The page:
It’s time to trade med cabinet for pot

March 4, 2014 Editorials Print Print

Sometimes she’d slip me something prescribed if I complained loud enough.

Whether to alleviate pain or control chemical imbalances, both retail and prescription medications crowd our medicine cabinets as well as our daily lives.

Some of the ingredients we recognize, but others, not so much.

Moreover, each time a new medication is approved by the Food and Drug Administration, countless side effects accompany it.

However, as America becomes more open-minded, I’m confident that the overpopulation of pills in my grandmother’s purse might be salvaged by a special brownie — a much more exciting way to ingest medication.

On Feb. 12, Oklahoma Sen. Connie Johnson was slated to present testimony about the medicinal value of marijuana to a State Senate Committee. However, she was refused by the Chair of Public Safety Sen. Don Barrington.

Senate Bill 2116 by Johnson would “make it legal for individuals 21 and older to purchase, possess and consume up to one ounce of marijuana and establish basic rules for its cultivation and sale.

“By taxing and regulating marijuana we can take a lucrative market out of the hands of criminals and drug cartels and put in the hands of tax-paying, law-abiding businesses,” Johnson said.

She said the current prohibition of marijuana prevents Oklahoma City police from frying bigger fish.

If it passes, she said, law officials “can stop arresting adults for simply using a substance less harmful than alcohol, and focus our law enforcement resources on violent crimes and real threats to public safety.”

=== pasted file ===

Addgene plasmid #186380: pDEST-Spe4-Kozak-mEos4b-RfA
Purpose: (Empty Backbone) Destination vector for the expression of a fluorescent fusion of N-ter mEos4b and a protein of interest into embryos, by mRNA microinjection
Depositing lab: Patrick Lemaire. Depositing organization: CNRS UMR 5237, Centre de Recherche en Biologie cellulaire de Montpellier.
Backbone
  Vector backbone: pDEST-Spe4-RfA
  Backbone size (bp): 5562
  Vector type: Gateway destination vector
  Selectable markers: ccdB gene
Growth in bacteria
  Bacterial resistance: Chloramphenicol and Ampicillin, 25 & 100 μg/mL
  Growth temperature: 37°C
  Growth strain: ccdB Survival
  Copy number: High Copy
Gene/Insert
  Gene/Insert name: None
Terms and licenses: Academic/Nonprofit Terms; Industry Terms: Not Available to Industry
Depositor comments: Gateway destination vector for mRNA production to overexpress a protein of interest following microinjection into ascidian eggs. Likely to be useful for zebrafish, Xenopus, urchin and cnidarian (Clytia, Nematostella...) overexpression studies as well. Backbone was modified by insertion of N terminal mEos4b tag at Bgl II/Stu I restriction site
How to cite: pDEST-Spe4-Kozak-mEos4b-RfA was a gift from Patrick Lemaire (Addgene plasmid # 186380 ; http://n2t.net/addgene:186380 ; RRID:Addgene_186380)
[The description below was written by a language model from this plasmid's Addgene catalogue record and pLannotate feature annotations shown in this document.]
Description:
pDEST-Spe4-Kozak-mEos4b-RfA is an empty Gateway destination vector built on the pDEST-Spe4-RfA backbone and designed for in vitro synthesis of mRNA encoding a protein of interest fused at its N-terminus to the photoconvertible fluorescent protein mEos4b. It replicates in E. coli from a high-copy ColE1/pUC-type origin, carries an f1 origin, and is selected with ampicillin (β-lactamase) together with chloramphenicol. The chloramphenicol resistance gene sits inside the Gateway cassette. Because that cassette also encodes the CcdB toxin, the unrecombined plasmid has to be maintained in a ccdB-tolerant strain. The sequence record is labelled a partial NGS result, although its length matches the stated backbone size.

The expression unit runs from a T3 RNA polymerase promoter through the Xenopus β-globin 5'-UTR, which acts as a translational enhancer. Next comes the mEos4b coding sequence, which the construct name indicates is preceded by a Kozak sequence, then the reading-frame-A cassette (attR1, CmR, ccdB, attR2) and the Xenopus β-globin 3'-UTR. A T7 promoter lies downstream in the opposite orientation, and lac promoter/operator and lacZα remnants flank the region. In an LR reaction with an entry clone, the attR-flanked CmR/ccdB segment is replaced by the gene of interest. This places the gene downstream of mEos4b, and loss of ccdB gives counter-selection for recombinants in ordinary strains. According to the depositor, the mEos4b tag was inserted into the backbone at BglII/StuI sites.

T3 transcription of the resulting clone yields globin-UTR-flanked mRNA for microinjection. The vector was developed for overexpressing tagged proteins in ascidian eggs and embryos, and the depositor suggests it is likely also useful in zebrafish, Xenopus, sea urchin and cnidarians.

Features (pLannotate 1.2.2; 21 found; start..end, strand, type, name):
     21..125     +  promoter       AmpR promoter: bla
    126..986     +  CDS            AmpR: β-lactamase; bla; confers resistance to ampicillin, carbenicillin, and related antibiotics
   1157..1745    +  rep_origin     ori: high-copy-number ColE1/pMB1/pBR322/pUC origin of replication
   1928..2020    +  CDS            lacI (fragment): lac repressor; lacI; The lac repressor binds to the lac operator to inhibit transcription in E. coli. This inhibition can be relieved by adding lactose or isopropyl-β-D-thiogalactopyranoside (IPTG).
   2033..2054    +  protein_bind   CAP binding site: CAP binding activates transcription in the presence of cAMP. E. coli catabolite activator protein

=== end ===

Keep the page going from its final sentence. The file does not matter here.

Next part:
Johnson said the state currently spends millions in jailing and policing marijuana-related offenses. However, this would not be the case if the substance were legalized — even if only for medicinal purposes.

Though Johnson’s bill wasn’t considered, I personally feel that legalizing marijuana is a step in the right direction for Oklahoma.

Medical marijuana can be used as an appetite modulator, a muscle relaxant and relieves nausea associated with chemotherapy, according to the Mayo Clinic.

If my grandmother could smoke a joint rather than swallow a pill, she’d retain the same health benefits with half the side effects of any prescription or over-the-counter medication.

That said, she wouldn’t have a problem straying from the substance if need be, as marijuana has less-addictive qualities than other forms of medicine.

I doubt Oklahoma will shed its conservative viewpoints any time soon, but tax revenues, job production, as well as population increase all await should marijuana be legalized.

I’d advise that anyone with an opposing viewpoint stop being so mean and start going green.